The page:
People in managed isolation fear they're choking the country's landfills with an estimated 100,000 takeaway containers, bottles and cutlery sets every week.
No rubbish is being recycled from rooms in the country's 32 border hotels, to reduce the handling of waste and potential spread of Covid-19.
Three meals a day are also served in entirely disposable packaging, which came as an alarming revelation to UK returnee Luke Ross, who stayed in managed isolation at Auckland's Rydges Hotel last month.
Staff assured him they were using the most "compostable and sustainable" packaging options they could source, however he said he was unable to opt out of any extras he didn't want - leaving him swimming in an endless supply of plastic sauce pots and snack wrappers.
"Each meal... we got one big plastic container, one or two smaller circular containers, a bottle or a can of drink and condiments so things like serviettes, cutlery, condiments like ketchup or butter," he said.
Returnees in all the country's managed isolation hotels are asked to seal all their rubbish in a bag then leave it outside their room each day in shared, contactless bins.
A government managed isolation spokesperson said it was collected and disposed as 'general waste', while recycling isn't currently an option, in line with Ministry of Health criteria to reduce the risk of Covid-19 infection and "prioritise the safety" of returnees, staff and contractors.
It has also recently emerged that the virus responsible for Covid-19 can remain infectious on surfaces such as banknotes, phone screens and stainless steel for 28 days, according to researchers.
The findings from Australia's national science agency suggest SARS-Cov-2 can survive for far longer on surfaces than previously thought.
The virus is most commonly transmitted when people cough, sneeze or talk.
But experts say it can also be spread by particles in the air, as well as on surfaces such as metal and plastic.
However with an average of around 5,000 people in managed isolation each day that's roughly 100,000 meals' worth of waste dumped in landfills each week.
More than 60,000 people have passed through managed isolation and quarantine hotels since 26 March, which would add up to an estimated 2.5 million meals' worth of waste altogether.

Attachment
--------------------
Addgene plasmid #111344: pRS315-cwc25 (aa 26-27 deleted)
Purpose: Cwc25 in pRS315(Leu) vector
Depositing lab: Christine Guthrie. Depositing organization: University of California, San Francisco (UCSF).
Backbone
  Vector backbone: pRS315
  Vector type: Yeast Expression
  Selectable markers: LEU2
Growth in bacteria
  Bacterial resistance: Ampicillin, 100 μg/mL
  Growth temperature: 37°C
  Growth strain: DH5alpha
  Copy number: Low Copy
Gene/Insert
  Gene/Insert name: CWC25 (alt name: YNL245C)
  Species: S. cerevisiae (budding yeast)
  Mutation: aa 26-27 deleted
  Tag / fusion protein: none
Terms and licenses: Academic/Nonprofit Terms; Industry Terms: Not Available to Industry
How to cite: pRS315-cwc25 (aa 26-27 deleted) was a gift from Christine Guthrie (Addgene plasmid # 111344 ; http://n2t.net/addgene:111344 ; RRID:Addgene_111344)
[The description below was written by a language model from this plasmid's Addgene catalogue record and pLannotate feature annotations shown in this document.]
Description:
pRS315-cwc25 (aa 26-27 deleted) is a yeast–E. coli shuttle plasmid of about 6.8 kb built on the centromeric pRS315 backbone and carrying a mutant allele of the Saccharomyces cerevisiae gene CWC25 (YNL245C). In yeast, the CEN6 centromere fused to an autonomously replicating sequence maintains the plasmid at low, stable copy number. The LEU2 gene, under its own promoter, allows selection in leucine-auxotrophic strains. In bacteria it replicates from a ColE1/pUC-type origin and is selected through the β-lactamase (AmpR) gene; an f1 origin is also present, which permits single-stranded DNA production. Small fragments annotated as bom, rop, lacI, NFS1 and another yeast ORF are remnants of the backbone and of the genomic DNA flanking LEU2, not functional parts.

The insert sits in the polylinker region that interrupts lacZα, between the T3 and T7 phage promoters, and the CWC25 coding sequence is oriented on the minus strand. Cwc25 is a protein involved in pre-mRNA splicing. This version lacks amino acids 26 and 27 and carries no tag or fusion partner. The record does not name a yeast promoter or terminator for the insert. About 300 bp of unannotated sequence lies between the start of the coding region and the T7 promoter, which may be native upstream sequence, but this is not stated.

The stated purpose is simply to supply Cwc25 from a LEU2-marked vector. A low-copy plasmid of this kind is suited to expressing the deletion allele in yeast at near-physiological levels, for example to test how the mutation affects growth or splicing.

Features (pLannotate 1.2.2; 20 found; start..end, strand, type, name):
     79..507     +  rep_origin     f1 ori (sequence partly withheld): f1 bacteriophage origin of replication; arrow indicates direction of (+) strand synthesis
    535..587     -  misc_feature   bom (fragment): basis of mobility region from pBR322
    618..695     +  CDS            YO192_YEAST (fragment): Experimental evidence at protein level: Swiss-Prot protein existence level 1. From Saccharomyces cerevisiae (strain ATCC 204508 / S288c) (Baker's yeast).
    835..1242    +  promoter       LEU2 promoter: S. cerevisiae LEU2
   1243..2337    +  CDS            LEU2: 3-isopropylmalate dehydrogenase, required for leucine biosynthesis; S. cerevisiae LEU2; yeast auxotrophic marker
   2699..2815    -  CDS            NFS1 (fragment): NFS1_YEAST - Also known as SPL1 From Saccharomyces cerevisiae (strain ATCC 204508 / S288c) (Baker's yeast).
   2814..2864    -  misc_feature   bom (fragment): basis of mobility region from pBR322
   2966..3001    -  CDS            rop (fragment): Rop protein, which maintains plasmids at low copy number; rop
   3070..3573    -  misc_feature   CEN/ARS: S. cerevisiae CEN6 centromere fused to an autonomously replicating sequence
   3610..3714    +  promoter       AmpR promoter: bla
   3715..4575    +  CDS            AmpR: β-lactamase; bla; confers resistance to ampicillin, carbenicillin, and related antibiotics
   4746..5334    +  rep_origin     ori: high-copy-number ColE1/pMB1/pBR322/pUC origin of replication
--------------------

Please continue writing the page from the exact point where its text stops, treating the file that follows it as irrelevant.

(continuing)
Ross said that was "unacceptable" - and he was not the only returnee to feel that way.
After two weeks in Auckland's Grand Millennium Hotel in August, Milli Steele surveyed 77 others about their New Zealand managed isolation experience, finding 80 percent thought the waste was higher than expected or "excessive".
She also asked people general questions like "what would improve your stay?"
"Seventy-seven percent of people said less waste would have improved their stay, and that was also by far the most selected option out of all of the options given," she said.
Ross wanted to see guests cleaning and sorting their rubbish into plastics, papers, glass, cans and food waste, so hotels can recycle it without extra handling.
Steele wanted hotels to provide guests with cutlery and glasses to wash in their rooms and re-use.
People she surveyed told her the current system is the opposite to what they do at home, "especially with a lot of the messaging at the moment that people are used to around recycling and reducing their waste," she said.
"It feels really confronting when you go into managed isolation and it's very, very excessive amounts of packaging."
Greenpeace campaigner Phil Vine wanted managed isolation and quarantine hotels to do away with takeaway containers entirely.
He said there was little proof using disposable products was safer, with a mounting consensus in the scientific community that reusable products can be easily and safely sterilised - protecting people from Covid-19 and the environment from extra pollution.
The waste from managed isolation hotels joins thousands of tonnes of recyclable products already diverted to landfills by councils at alert levels 3 and 4.
Vine thought that proved something about the whole country's recycling system.
"We need to look at alternatives. We need to look at going back to glass and other alternatives. We need to change the system because it was broken before Covid and it's even more broken now," he said.
A managed isolation spokesperson said systems and processes were always being reviewed, to ensure hotels reduce waste where possible.
With no knowing how long managed isolation hotels will be operating, concerned guests hope a more sustainable system can be introduced soon.